It was the summer of 1992. In the wake of the Herschel Walker trade and two mediocre seasons, the Vikings had transformed their organization.

Rascally Mike Lynn was relieved of his duties and replaced with the officious Roger Headrick.

Jerry Burns retired. Had Lynn remained in charge, Burns probably would have recommended his heir apparent, Tom Moore, to become his replacement. Instead, Headrick chose Denny Green over Bud Grant favorite Pete Carroll.

By the time the Vikings held their draft and began offseason workouts, Green had assembled one of the greatest coaching staffs in modern NFL history. Which led to Vikings defensive linemen being introduced to John Teerlinck’s signature hand gesture and motivational device.

A young defensive end began looking sluggish during drills in the summer heat on the practice fields of Winter Park. Teerlinck, the Vikings’ new defensive line coach, nodded to catch the players’ attention, then made a squeezing motion with his right hand.

Later, I asked Teerlinck what that meant. “It’s my way of telling a player that if he doesn’t perform, he’ll be pumping gas in a month,” Teerlinck said.

Teerlinck died on Sunday. He was 69. He spent just three seasons with the Vikings, but I consider him one of the great characters and coaches in a franchise history filled with high achievers and great characters.

He arrived at an ideal time for the franchise. The Walker trade had depleted the roster. During Teerlinck’s first practice, he worked with a young, undersized defensive lineman who went undrafted out of Texas A&I.

John Randle made zero starts and collected one sack as a rookie, in 1990. In his second year, he added weight onto what had been a 244-pound frame and started eight games, collecting 9.5 sacks. In 1992, Teerlinck began coaching Randle. Eighteen years later, Randle chose Teerlinck to drape a gold jacket over his shoulders at the Pro Football Hall of Fame induction ceremony, speaking to Teerlinck’s magnetism as well as his expertise.

Teerlinck’s symbolic hand squeeze was typical of that 1992 coaching staff. Green had hired Tony Dungy to be his defensive coordinator, and Dungy never raised his voice. Once I asked him how he commanded players, and he said, “You don’t have to yell if they know you’re willing to cut them.”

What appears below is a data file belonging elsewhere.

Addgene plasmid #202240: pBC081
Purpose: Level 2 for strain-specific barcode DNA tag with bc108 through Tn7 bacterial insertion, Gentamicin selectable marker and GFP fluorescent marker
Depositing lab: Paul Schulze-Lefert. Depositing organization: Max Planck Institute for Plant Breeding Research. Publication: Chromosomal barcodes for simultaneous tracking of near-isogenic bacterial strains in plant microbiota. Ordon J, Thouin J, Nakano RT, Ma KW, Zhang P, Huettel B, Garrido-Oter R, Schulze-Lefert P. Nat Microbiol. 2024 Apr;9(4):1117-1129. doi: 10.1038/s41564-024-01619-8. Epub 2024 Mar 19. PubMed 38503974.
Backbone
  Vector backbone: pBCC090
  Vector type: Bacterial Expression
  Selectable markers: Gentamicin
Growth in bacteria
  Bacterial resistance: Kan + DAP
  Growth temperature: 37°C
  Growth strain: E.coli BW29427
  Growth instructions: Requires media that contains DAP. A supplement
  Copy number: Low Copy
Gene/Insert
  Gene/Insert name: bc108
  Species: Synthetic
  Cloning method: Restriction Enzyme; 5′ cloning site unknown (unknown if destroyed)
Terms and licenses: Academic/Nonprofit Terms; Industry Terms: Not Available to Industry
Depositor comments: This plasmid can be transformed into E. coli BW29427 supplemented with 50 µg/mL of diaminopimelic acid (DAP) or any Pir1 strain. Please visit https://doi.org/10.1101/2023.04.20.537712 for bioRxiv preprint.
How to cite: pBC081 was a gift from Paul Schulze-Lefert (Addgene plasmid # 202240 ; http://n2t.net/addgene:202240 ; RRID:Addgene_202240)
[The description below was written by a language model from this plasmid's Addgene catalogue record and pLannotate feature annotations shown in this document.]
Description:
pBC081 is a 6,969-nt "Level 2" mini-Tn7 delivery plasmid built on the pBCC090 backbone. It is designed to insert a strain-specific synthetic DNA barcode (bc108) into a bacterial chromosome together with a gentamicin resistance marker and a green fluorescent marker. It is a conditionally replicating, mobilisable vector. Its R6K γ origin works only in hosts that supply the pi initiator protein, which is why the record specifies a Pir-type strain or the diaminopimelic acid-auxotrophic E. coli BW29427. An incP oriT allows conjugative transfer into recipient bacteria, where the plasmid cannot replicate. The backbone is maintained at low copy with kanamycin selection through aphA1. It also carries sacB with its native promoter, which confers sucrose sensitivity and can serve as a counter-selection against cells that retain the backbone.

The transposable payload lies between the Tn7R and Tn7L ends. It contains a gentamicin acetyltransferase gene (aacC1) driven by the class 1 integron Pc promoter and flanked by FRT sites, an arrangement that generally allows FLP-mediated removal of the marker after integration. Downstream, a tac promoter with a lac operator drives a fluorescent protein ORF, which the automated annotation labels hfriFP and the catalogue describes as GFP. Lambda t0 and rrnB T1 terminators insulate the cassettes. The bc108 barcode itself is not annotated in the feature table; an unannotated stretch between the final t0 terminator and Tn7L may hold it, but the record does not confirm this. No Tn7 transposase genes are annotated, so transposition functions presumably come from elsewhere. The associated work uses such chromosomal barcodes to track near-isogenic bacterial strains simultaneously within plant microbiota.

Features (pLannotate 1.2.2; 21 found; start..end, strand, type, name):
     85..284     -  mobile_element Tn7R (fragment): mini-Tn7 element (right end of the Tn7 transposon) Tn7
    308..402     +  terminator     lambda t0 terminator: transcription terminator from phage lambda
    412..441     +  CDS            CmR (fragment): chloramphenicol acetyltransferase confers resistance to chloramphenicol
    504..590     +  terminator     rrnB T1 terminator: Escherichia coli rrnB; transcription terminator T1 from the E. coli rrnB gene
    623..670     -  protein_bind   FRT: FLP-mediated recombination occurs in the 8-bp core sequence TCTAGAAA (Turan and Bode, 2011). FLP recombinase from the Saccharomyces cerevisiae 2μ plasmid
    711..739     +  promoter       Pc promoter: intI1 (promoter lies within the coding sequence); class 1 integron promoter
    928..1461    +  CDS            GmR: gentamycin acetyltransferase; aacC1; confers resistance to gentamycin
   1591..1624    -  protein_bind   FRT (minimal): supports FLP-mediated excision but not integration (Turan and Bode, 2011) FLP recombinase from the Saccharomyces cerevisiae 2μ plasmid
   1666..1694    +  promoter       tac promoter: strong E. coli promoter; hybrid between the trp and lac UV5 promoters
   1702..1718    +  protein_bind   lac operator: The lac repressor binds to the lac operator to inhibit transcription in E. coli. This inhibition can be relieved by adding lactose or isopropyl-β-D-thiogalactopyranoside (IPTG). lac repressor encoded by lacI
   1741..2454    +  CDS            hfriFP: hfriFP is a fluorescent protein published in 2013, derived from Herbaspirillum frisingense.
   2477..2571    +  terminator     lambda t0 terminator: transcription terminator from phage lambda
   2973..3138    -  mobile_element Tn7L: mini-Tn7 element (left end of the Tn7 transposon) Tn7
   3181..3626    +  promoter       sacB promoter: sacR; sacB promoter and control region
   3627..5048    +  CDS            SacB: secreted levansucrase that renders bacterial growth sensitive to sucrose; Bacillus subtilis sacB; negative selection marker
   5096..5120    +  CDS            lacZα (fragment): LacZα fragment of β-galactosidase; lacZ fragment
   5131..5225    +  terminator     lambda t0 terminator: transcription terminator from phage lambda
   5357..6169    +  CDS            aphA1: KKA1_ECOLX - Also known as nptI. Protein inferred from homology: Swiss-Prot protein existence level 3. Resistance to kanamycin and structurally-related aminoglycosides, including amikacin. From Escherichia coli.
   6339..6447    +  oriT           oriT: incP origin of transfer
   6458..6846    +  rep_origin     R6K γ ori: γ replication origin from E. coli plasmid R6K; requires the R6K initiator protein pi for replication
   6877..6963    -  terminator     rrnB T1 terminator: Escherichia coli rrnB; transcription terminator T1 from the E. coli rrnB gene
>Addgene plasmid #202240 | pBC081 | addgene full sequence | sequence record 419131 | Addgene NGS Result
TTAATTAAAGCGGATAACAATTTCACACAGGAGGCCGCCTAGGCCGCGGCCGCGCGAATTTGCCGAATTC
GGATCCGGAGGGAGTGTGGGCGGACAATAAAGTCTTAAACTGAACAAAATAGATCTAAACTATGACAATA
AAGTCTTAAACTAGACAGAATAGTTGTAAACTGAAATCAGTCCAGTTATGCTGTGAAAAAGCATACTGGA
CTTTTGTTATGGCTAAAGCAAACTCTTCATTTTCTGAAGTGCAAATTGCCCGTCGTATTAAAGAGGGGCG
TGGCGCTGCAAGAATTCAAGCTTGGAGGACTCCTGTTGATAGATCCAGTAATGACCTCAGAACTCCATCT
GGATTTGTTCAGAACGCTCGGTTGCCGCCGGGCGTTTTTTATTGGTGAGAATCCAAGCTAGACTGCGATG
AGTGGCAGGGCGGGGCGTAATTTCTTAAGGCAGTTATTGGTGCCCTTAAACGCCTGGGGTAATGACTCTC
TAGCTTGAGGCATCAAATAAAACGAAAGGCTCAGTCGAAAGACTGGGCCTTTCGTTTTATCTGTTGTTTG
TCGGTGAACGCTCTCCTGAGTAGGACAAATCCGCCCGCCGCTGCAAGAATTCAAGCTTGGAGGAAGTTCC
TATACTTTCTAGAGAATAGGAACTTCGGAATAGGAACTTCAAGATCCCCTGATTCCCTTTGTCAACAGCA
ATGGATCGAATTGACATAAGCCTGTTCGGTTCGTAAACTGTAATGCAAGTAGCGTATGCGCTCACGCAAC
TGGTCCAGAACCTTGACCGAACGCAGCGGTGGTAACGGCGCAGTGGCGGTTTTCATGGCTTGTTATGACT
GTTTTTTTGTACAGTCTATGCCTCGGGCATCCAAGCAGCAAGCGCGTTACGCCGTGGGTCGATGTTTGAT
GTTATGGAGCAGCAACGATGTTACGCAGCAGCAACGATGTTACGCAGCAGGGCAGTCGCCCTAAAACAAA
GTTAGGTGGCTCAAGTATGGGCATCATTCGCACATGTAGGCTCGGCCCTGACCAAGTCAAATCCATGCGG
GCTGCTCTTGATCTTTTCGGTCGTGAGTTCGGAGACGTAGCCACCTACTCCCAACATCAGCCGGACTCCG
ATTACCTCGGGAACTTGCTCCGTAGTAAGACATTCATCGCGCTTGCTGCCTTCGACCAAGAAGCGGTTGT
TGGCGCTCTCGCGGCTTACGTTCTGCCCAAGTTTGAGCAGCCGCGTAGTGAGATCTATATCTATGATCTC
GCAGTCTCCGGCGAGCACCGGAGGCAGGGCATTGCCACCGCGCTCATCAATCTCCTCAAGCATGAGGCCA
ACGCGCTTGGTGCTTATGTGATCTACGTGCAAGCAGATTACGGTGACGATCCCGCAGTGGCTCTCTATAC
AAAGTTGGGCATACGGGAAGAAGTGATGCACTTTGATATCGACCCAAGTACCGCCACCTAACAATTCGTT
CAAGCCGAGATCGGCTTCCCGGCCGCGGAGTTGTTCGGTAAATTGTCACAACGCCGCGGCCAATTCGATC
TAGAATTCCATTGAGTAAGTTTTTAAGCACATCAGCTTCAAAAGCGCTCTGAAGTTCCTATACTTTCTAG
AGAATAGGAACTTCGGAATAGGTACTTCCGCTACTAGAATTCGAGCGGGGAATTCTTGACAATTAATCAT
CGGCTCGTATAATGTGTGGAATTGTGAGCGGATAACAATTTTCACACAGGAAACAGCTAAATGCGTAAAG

Dungy would become an important figure in NFL history, but in 1992 he was in the midst of reinvigorating a stalled career. The Pittsburgh Steelers had fired him as a defensive coordinator and he was coaching the Kansas City Chiefs’ secondary when Green hired him.

Under Dungy were Teerlinck, inside linebackers coach Monte Kiffin (who would become one of the most celebrated defensive coordinators of his era), secondary coach Willie Shaw (who would become defensive coordinator for the Raiders).

The offensive staff included future Ravens Super Bowl-winning head coach Brian Billick, who coached tight ends, future Notre Dame head coach Ty Willingham, who coached running backs, venerable offensive line coach John Michels and Moore, who would become famous as Peyton Manning’s mentor in Indianapolis under Dungy.

That coaching staff helped that ’92 team, supposedly ravaged by the Walker trade, finish 11-5 and host a playoff game at the Metrodome against Washington, which had won a Super Bowl at the Metrodome the previous January.

Green put together a tremendous staff, but his decision to stick with backup quarterback Sean Salisbury instead of reinstalling Rich Gannon when Gannon was healthy led to the Vikings losing, 24-7, to a battered Joe Gibbs team.

What I remember most about that ’92 coaching staff was a sense of fun that doesn’t always survive the hyper-seriousness of the NFL.

The assistant coaches on that staff were as affable as they were ambitious. Dungy displayed the charisma that would make him a Hall of Fame head coach, and Teerlinck became one of his most important lieutenants.

When Dungy became head coach of the Indianapolis Colts in 2002, he hired Teerlinck as his defensive line coach, and Teerlinck finished his coaching career there, staying until 2012.

Teerlinck finished his career with three Super Bowl rings, having coached in 32 NFL playoff games, with the likes of Randle and Chris Doleman praising him as a human and a coach.

The NFL gives an award every year to the league’s best defensive lineman. It’s called the John Teerlinck Award. The trophy should be a bronzed gas pump handle.